Last Updated on February 21, 2022 by Allison Price
Horses’ health is determined by their coat condition. Sheen and dapples indicate vitality. While dull, rough or half-shed hairs can indicate unthriftiness, or disease. Changes in hooves could also be a clue to the horse’s past well-being.
Hoof walls can be subject to a variety of imperfections. It is not uncommon for hooves with chipped toes or flares to have shallow or deep cracks or chips. These flaws can be obvious. These flaws are obvious. However, subtle changes in the hoof wall (horizontal rings and ridges) tell us more about horses’ health than regular hoof care.
Although they sound like one another, hoof rings and ridges are not the same thing. One is a common feature in even the most well-managed hooves. The other is a sign that there is potential toxicity.
Growth rings are also known as hoof rings and can be found in healthy hooves. They are often the result of diet changes from one season to another, particularly in horses whose diets are primarily forages. The nutrient content of grass increases in the growing season. This can cause subtle color variations and changes in the hoof wall. The texture of the wall is not affected by any visible changes.
On the other hand, hoof ridges are often a sign of a serious health problem, especially if it causes fever like laminitis, or nutrient poisoning. The ridges can be seen like hoof rings. However, there is an important distinction: the formation of bumps or ledges along the wall. Chronic laminitis horses may experience repeated disruptions to their hoof wall growth. This can cause the ridges to appear V-shaped towards the toe.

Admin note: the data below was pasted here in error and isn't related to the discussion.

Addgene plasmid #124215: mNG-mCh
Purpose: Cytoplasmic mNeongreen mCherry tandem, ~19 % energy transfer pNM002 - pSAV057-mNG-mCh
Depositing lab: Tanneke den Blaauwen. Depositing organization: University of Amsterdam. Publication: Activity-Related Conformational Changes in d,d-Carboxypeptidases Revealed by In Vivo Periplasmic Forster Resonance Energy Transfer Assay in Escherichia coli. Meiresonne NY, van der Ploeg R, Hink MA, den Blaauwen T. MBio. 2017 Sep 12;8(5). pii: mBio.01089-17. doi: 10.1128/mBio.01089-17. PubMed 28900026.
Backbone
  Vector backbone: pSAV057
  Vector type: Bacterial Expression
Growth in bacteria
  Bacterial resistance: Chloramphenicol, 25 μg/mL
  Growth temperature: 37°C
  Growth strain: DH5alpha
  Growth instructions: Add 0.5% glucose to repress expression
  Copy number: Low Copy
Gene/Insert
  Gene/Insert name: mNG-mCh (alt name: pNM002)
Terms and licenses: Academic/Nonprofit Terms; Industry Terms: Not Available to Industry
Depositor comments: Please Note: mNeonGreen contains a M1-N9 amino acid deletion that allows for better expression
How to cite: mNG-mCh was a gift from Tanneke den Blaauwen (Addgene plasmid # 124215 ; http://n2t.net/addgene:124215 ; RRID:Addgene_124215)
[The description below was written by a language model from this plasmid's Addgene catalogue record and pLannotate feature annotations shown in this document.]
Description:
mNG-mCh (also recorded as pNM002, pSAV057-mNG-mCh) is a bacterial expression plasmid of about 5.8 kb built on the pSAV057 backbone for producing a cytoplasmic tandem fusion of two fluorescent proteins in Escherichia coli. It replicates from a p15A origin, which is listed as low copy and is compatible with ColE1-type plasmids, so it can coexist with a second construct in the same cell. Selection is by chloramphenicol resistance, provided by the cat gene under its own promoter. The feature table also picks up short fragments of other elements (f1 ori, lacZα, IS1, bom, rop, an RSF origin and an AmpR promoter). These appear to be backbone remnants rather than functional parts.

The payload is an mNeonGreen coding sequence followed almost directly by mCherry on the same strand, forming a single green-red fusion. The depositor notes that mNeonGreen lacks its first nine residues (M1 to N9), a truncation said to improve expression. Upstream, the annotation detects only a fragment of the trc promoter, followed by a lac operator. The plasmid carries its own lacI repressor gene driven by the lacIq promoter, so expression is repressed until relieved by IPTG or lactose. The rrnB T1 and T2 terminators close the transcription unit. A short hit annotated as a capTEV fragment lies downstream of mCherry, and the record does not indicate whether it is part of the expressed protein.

“A competent farrier is the best professional to care for hoof health and a veterinarian for diseases that can incite hoof problems,” Catherine Whitehouse, M.S., a nutritionist at Kentucky Equine Research said. “But laminitis-prone horses need specialized nutrition and a nutritionist will be able to design diets that will aid them avoid this disease.”
Whitehouse stated that should be added to the diet for most common hoof wall dents and dings. However, this should only be done after the ration has been assessed to ensure all nutrients are being provided. She explained that hoof problems often result in optimal nutrition such as biotin supplementation and consistent care.
BIO-Bloom PS ( HF) in Australia contains biotin and methionine. These levels have been shown to promote hoof growth, which includes the development of a strong hoof wall. The formula is complete with lecithin and full fat soybean. They are essential for the production of resilient hoof hair.
Horse owners need patience as biotin supplementation does not work overnight. Because dietary changes only affect new hoof growth, it is not an instant cure. The good news? Whitehouse stated that many horses respond well to Biobloom PS. “New growth at the coronary band is visible as different from older, unsupplemented’ walls.”
Is your horse suffering from hoof problems or is it just you? Do you want a nutritionist to examine your horse’s diet and provide recommendations? Get started now.